On this Valentine's Day and the VV has been thinking about the Victorian lovers - the poets, Robert Browning and Elizabeth Barrett.

No doubt the VV's childhood was heavily influenced by all of those wet Sunday afternoons when sitting in front of the televison,watching such classics as the 1934 MGM film, The Barretts of Wimpole Street.

It told the romantic story of the invalid, Elizabeth Barrett, who was wooed by Robert Browning when he fell in love with her poetry.
Fredric March was Robert Browning. Norma Shearer played Elizabeth

Or, could those memories be confused with the English version of 1957 in which the glamorous, young Jennifer Jones played the part of our fragile heroine - with little concession to the fact that Elizabeth Barrett was actually forty years old at the time of her marriage to Browning.

Nevertheless, much of the film was based in fact, recounting the story of how Elizabeth's possessive and domineering father had been utterly opposed to the thought of his daughter leaving home - providing all the elements of a grand, Victorian melodrama.

Elizabeth was to run away and marry Browning in secrecy before they travelled to Italy. They lived together for 15 years and Elizabeth bore her husband a son before her health finally declined and, in 1861 - the same year as Queen Victoria was to lose her beloved Prince Albert - she died in her husband's arms.

But, their love lives on through their writing. Over the 20 months of their courtship the couple produced almost 600 letters, and Browning's passion was evident from the start when, before they had even met, he wrote this gushing fan letter - nothing short of a declaration of love -

January 10th, 1845
New Cross, Hatcham, Surrey

I love your verses with all my heart, dear Miss Barrett,--and this is no off-hand complimentary letter that I shall write,--whatever else, no prompt matter-of-course recognition of your genius and there a graceful and natural end of the thing: since the day last week when I first read your poems, I quite laugh to remember how I have been turning again in my mind what I should be able to tell you of their effect upon me--for in the first flush of delight I thought I would this once get out of my habit of purely passive enjoyment, when I do really enjoy, and thoroughly justify my admiration--perhaps even, as a loyal fellow-craftsman should, try and find fault and do you some little good to be proud of herafter!--but nothing comes of it all--so into me has it gone, and part of me has it become, this great living poetry of yours, not a flower of which but took root and grew... oh, how different that is from lying to be dried and pressed flat and prized highly and put in a book with a proper account at bottom, and shut up and put away... and the book called a 'Flora', besides! After all, I need not give up the thought of doing that, too, in time; because even now, talking with whoever is worthy, I can give reason for my faith in one and another excellence, the fresh strange music, the affluent language, the exquisite pathos and true new brave thought--but in this addressing myself to you, your own self, and for the first time, my feeling rises altogether. I do, as I say, love these Books with all my heart-- and I love you too: do you know I was once seeing you? Mr. Kenyon said to me one morning "would you like to see Miss Barrett?"--then he went to announce me,--then he returned... you were too unwell -- and now it is years ago--and I feel as at some untoward passage in my travels--as if I had been close, so close, to some world's-wonder in chapel on crypt,... only a screen to push and I might have entered -- but there was some slight... so it now seems... slight and just-sufficient bar to admission, and the half-opened door shut, and I went home my thousands of miles, and the sight was never to be!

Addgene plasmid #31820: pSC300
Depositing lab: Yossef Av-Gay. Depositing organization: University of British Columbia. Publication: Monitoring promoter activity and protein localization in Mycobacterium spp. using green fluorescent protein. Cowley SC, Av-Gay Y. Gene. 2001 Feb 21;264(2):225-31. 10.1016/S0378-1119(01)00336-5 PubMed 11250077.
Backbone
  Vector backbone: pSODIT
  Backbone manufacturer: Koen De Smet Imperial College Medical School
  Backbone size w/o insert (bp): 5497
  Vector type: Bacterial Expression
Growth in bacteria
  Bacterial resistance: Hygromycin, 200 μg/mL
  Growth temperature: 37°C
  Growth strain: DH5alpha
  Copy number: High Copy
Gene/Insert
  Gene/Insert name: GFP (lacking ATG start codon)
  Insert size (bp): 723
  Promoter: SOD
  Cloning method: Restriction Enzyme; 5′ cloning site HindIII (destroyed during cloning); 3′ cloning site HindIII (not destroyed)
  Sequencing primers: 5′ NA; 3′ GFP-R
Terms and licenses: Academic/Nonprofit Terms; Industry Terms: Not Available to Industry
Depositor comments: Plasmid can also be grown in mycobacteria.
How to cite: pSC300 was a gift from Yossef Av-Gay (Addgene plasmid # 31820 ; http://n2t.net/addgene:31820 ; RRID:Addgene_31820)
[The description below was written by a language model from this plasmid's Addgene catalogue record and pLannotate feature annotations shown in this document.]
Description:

Well, these Poems were to be--and this true thankful joy and pride with which I feel myself. Yours ever faithfully Robert Browning

Elizabeth wasted little time in expressing her own affection for him, and below is her 43rd Sonnet - which was later published in a book entitled Sonnets from the Portuguese.

How do I love thee? Let me count the ways.
I love thee to the depth and breadth and height
My soul can reach, when feeling out of sight
For the ends of Being and ideal Grace.

I love thee to the level of everyday's
Most quiet need, by sun and candlelight.
I love thee freely, as men strive for Right;
I love thee purely, as they turn from Praise.

I love thee with the passion put to use
In my old griefs, and with my childhood's faith.
I love thee with a love I seemed to lose
With my lost saints, I love thee with the breath,
Smiles, tears, of all my life! and, if God choose,
I shall but love thee better after death.


  1. What a wonderful Valentine's day tribute. It makes our commercialized red-heart and sugar-coated V. Day's seem trivial and crass in comparison. How Do I Love Thee always bears another reading.


  4. Beautiful and timely VV. I don't know whether the Brownings are ignored nowadays but I don't seem to see them quoted as often as they should be. Some of his monologues (My Last Duchess, Andrea del Sarto with its heart-rending last line, etc., etc.) are stunning - and I'm forever trotting out his "Ah, but a man's reach should exceed his grasp/Or what's a heaven for?"
    Thanks for this lovely reminder.

  5. Jane, that is very kind and much appreciated.

    Ken - very true - though I have to say a new post is well over due, and I must try to rectify that today...


  6. Oh I LOVED the Barretts of Wimpole Street and the Barrett/Browning love story is so powerful and enduring. Fabulous post, as ever!

  7. Thanks, Deb - this is an older post, but I couldn't resist reviving it for Valentine's Day.